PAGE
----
Most people don’t know that much about the Supreme Court members, but Justice Antonin Scalia was one that stood out and received quite a bit of media attention and scorn for his conservative firebrand ways. His death came as quite a shock to everyone, and now President Barack Obama will have yet another big battle on his hands to replace him.
The recent death of Justice Antonin Scalia, a historically conservative firebrand on the Supreme Court, sent shockwaves through the political world. In the middle of a hectic and noisy presidential primary, the Republican candidates shared a moment of silence during their ninth debate — and then dove into a conversation about whether President Barack Obama should nominate a successor.
Scalia left his mark on the judicial branch of the U.S. government over the course of his 33 years in the public eye. The many bipartisan tributes pouring in after his death at the age of 79 have praised his intellect, wit and dedication to public service.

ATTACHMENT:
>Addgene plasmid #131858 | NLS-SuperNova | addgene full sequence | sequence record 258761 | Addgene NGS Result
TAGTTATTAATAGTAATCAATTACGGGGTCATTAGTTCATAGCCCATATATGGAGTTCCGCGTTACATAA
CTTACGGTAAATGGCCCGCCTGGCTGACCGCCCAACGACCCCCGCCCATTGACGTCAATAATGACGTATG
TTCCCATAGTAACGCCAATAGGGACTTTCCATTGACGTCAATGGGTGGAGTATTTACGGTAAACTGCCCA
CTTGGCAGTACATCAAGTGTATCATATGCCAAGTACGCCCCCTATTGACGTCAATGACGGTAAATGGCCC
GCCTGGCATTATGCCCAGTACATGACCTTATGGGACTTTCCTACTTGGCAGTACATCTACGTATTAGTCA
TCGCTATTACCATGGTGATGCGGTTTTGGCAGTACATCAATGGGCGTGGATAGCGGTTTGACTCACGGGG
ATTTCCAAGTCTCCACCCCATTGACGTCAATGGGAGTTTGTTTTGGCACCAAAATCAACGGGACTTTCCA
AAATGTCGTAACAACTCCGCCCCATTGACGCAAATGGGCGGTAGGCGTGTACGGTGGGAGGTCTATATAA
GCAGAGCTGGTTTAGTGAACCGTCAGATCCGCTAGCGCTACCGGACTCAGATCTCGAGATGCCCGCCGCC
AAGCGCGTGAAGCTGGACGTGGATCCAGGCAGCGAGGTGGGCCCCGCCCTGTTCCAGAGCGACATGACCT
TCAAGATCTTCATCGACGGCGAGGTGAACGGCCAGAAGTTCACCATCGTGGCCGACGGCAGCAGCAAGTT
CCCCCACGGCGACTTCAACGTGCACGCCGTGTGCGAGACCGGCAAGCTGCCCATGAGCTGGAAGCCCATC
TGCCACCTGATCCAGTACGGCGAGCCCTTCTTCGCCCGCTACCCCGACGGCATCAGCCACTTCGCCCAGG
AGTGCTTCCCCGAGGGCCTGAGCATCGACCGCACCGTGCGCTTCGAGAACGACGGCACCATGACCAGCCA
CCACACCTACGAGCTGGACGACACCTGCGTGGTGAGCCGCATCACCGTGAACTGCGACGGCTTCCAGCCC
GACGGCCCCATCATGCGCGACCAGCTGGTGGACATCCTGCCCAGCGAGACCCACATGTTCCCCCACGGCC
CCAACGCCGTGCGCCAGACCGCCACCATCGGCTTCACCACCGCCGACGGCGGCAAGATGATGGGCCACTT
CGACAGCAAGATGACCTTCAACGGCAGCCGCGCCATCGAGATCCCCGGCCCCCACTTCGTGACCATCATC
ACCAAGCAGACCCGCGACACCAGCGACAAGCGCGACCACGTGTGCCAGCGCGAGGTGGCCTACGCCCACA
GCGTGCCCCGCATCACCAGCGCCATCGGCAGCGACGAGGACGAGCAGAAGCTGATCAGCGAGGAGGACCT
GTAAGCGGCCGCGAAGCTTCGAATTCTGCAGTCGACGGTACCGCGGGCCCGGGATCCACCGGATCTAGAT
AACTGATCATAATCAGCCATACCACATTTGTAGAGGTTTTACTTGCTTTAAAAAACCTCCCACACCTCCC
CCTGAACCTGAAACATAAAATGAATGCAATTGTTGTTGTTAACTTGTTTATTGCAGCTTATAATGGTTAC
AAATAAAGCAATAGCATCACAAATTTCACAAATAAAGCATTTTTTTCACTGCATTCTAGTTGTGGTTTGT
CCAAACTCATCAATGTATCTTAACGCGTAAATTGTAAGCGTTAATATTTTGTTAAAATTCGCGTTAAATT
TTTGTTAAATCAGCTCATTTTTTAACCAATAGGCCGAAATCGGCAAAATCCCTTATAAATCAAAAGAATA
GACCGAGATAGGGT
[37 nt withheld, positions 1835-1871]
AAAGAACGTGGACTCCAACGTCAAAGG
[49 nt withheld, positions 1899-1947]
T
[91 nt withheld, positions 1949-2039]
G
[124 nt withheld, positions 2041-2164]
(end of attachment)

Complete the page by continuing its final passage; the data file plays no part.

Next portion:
Our friends at Inside Gov have dug deep into Scalia’s personal history and record on the court to find 25 essential facts and figures that defined his life and career. We’ve looked at it all, from his guest turn in an opera to that time he made a list of potential vice presidential candidates, ranking everything from the smallest to largest figure.
0 Breathing Documents
Scalia was a strict constitutionalist, articulating that the Constitution was “not a living document.” Instead, Scalia said the document is “dead, dead, dead” and must be read exactly as the Founding Fathers wrote it.